December 02, 2009

Recent rulings by the U.S. Supreme Court have circumvented the power of Congress and are undermining access to court and the constitutional right to trial by jury, a University of Pennsylvania Law School professor testified today (Dec. 2, 2009) before the Senate Judiciary Committee.

“I am concerned that the Court’s decisions in Twombly and Iqbal may contribute to the phenomenon of vanishing trials, the degradation of the Seventh Amendment right to jury trial, and the emasculation of private civil litigation as a means of enforcing public law” said Stephen B. Burbank, the David Berger Professor for the Administration of Justice at Penn Law.
 
The hearing focused on the question: “Has the Supreme Court Limited Americans’ Access to Courts?”  Burbank – who has been teaching and writing about federal practice and procedure, court rulemaking, judicial independence and the relations between the federal judiciary and Congress for 30 years – testified in favor of legislation to reassert Congressional authority over changes to the Federal Rules that govern plaintiffs’ access to civil courts.
 
“Fifty years ago between 11 percent and 12 percent of federal civil cases had a trial in open court,” Burbank testified. “In recent years between 1 percent and 2 percent of federal civil cases have terminated at or after trial. This is a staggering reduction in trials in less than half a century.”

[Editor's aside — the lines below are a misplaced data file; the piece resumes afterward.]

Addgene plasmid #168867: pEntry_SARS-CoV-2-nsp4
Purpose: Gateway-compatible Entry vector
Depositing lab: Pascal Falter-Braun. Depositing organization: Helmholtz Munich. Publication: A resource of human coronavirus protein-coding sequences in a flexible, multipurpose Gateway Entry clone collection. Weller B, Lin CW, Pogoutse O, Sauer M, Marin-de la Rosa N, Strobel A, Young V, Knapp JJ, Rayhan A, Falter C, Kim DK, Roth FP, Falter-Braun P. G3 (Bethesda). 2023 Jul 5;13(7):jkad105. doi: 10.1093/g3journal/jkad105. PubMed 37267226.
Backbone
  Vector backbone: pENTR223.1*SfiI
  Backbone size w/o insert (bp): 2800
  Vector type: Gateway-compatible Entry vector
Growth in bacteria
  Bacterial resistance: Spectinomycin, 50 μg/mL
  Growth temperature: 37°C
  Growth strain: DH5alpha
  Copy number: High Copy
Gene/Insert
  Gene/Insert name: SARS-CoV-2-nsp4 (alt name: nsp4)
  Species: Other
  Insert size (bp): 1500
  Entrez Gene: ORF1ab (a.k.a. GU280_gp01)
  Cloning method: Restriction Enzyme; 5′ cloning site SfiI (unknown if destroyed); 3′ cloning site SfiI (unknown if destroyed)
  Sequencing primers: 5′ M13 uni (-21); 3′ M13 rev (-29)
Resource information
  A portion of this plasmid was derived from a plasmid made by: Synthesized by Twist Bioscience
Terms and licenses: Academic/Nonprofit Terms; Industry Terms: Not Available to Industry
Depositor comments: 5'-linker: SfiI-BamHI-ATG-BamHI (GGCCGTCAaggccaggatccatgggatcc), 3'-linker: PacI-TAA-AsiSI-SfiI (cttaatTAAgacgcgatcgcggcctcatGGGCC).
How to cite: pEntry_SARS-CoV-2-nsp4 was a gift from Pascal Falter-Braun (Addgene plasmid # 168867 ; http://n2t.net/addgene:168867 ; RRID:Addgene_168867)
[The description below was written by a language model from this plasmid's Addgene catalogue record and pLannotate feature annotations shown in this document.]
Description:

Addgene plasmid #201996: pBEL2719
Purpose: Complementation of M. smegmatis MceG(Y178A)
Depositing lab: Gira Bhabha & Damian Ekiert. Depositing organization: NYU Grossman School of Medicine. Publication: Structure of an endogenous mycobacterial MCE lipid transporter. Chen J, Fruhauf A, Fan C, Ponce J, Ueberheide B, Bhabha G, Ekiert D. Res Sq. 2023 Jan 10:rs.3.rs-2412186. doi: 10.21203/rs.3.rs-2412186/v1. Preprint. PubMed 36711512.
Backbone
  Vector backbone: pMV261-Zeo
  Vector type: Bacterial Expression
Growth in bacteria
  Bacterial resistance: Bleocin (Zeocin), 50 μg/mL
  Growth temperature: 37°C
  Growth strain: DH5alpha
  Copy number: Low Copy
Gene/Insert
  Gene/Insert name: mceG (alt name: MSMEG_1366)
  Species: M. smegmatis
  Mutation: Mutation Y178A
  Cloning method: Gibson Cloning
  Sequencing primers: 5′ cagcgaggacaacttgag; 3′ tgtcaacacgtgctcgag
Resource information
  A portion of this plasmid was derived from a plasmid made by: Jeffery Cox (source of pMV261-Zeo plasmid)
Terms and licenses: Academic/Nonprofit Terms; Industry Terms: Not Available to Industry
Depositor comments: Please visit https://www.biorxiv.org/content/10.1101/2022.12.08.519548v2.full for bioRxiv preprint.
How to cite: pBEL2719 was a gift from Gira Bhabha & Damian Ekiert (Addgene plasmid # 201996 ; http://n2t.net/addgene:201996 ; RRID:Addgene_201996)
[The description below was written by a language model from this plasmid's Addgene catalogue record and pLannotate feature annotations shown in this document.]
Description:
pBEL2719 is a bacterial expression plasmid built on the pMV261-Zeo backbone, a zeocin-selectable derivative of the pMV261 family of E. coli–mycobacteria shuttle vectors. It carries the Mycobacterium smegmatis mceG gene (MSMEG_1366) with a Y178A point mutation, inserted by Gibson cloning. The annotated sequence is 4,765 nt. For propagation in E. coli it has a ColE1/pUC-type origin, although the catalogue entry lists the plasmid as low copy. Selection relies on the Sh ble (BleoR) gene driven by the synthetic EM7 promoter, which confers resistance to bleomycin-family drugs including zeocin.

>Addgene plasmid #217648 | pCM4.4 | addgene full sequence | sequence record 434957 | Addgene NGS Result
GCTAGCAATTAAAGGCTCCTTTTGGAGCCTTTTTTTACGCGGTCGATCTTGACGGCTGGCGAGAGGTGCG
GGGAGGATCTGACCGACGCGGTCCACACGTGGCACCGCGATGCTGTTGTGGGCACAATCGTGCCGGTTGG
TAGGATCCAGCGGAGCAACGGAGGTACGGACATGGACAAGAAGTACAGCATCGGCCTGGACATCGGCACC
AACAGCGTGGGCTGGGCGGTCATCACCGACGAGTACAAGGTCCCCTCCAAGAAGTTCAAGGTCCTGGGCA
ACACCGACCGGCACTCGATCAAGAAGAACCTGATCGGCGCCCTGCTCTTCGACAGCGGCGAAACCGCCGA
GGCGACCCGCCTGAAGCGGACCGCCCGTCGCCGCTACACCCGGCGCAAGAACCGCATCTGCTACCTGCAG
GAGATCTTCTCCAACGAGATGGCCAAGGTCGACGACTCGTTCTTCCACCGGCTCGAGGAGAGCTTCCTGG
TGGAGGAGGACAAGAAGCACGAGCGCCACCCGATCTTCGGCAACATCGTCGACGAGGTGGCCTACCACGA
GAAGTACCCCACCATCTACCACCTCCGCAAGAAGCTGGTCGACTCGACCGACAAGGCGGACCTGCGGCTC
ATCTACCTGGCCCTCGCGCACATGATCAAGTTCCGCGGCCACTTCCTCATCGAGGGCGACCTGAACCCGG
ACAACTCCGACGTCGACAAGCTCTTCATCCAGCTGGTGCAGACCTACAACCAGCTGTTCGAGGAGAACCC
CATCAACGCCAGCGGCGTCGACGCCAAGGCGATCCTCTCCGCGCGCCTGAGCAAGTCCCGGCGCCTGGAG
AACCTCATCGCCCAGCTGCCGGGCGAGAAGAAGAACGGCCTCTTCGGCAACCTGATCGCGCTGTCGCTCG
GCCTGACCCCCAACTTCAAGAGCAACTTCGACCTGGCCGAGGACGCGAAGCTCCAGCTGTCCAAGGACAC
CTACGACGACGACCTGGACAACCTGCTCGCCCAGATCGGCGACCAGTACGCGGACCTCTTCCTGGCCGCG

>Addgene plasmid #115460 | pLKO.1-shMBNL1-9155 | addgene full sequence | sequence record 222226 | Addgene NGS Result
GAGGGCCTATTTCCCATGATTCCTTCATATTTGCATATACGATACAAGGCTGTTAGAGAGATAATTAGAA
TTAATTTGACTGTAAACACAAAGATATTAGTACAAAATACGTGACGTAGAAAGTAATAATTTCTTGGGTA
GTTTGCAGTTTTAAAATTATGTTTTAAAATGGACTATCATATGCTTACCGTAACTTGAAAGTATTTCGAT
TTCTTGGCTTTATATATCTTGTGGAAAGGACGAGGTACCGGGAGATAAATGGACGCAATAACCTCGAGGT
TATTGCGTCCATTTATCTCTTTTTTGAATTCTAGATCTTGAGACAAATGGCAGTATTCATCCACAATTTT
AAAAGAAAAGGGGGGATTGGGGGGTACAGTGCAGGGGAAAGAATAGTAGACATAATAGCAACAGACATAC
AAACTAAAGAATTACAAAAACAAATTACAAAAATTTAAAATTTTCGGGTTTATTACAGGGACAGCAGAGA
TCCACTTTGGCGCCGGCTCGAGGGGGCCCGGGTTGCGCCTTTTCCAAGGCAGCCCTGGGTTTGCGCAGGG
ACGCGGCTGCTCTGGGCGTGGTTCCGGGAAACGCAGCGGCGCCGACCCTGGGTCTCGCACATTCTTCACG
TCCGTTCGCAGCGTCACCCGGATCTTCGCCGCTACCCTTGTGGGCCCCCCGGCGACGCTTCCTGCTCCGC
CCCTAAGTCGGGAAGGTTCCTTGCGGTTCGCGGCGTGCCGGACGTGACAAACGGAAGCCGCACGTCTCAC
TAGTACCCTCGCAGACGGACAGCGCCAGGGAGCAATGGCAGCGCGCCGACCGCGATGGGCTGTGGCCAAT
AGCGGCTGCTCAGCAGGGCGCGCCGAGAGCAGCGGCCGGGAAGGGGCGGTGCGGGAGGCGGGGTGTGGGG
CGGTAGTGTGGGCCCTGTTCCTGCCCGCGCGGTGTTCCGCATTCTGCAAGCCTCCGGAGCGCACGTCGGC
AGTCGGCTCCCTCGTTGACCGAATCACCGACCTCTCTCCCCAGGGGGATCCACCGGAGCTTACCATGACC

In addition to suggesting that the recent Supreme Court decisions were likely to exacerbate that trend, Burbank argued that they were in any event illegitimate because the Court evaded the statutorily-mandated process for amending Federal Rules, under which proposed changes must be submitted to, and may be blocked by, Congress.
 
 “One can only wonder at the spectacle of justices who deride a ‘living Constitution’ enthusiastically embracing living Federal Rules,” Burbank said.
 
Access to civil courts is important to protect the broad range of non-criminal rights and obligations that citizens, including corporations, owe each other, in such matters as contracts, safety, health, privacy, property, employment and competition, Burbank said. 
 
“Ultimately, these decisions raise the question whether our society remains committed to private litigation as a means of securing compensation for injury and enforcing important social norms,” he concluded.